Zimbabwe’s rival political leaders, Robert Mugabe and Morgan Tsvangirai, held face-to-face talks in Harare on Sunday aimed at hastening a deal that would see the old foes come together in an uneasy power-sharing government.
By Tom Burgis in Johannesburg
The veteran president and the opposition leader met to hammer out the detail of an agreement for Mr Mugabe to cede executive powers to Mr Tsvangirai in a transitional government preparing for fresh elections.
The talks were held ahead of Monday’s celebrations honouring fighters who died in Zimbabwe’s war of liberation from white rule and a week before regional heads of state gather for a summit in Johannesburg. There is speculation that the bitter rivals will officiate jointly at Monday’s ceremonies, though at least one of Zimbabwe’s neighbours is considering boycotting the summit if Mr Mugabe attends.
Zimbabwe’s Sunday Mail, a mouthpiece for Mr Mugabe’s Zanu-PF party, had reported that the two sides had reached “a common position” allowing for Mr Mugabe to remain as titular president.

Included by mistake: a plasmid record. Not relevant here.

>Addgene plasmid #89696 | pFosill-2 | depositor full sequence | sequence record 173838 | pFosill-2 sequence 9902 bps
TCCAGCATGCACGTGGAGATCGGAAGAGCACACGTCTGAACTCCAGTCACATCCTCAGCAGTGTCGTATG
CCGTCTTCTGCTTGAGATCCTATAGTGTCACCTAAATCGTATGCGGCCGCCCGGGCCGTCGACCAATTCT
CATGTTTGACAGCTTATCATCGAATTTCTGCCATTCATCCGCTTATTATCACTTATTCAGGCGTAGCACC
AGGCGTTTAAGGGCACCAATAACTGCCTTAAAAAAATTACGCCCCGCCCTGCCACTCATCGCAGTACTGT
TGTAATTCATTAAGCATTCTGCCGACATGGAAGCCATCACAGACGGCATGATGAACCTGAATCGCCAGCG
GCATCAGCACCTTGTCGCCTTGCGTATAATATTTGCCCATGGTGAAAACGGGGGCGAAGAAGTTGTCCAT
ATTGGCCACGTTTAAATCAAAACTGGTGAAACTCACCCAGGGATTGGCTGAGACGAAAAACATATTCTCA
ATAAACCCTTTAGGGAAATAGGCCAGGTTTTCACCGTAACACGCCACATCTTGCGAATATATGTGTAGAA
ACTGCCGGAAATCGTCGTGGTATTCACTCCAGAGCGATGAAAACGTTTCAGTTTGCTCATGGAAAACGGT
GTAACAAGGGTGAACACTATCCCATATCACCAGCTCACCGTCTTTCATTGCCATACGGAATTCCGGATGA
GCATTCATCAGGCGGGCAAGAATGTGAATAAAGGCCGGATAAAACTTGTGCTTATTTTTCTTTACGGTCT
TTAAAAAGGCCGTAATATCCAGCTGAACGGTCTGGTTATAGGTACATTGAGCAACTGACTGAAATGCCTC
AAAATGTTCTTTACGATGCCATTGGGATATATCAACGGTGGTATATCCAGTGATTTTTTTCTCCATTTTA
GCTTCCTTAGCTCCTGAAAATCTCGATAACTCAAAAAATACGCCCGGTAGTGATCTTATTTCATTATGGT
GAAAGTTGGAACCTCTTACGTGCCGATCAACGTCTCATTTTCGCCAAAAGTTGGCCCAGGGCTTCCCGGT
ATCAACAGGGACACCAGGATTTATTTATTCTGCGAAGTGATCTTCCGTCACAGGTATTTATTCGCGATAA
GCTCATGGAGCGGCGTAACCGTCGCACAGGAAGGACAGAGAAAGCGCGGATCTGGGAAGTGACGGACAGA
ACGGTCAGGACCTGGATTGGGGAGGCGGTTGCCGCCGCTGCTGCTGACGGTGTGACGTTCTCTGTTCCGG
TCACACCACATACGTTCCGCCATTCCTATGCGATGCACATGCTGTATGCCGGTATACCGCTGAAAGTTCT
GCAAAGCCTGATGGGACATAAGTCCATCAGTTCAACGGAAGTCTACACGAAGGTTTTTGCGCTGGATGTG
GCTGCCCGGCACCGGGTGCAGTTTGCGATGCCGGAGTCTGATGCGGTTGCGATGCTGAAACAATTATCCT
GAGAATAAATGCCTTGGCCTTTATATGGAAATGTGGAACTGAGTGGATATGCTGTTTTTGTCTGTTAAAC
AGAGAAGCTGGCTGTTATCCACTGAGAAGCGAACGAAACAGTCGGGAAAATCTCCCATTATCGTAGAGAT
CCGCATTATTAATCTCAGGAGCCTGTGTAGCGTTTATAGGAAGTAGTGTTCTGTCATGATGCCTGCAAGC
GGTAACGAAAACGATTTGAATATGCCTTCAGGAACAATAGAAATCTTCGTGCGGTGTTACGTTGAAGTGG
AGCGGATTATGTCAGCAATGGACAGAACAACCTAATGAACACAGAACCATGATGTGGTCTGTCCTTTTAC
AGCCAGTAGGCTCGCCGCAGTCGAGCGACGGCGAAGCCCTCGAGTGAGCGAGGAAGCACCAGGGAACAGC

Mr Tsvangirai triumphed in first-round presidential polls in March but withdrew from a run-off against Mr Mugabe amid widespread attacks on supporters of his Movement for Democratic Change. Mr Mugabe proceeded to victory unopposed in a June vote that was condemned by election monitors. Violence has persisted since then and the inflation-battered economy has continued to deteriorate.
Arthur Mutambara, leader of the breakaway faction of the MDC, was also present at the meeting hosted by Thabo Mbeki, the South African president, who is fronting mediation efforts for southern Africa.
In a message prepared for Monday’s celebrations, sent to the Financial Times, Mr Mutambara writes: “We have a national political agreement that seeks to bring all our people together irrespective of party affiliation. This compromise solution . . . with its glaring and attendant limitations, is the best temporary measure.”
Some civil society groups fear, however, that the MDC is paying too high a price for power and risks legitimising those in the Mugabe regime who will retain influence in the settlement. Zanu-PF is expected to keep control of the defence ministry.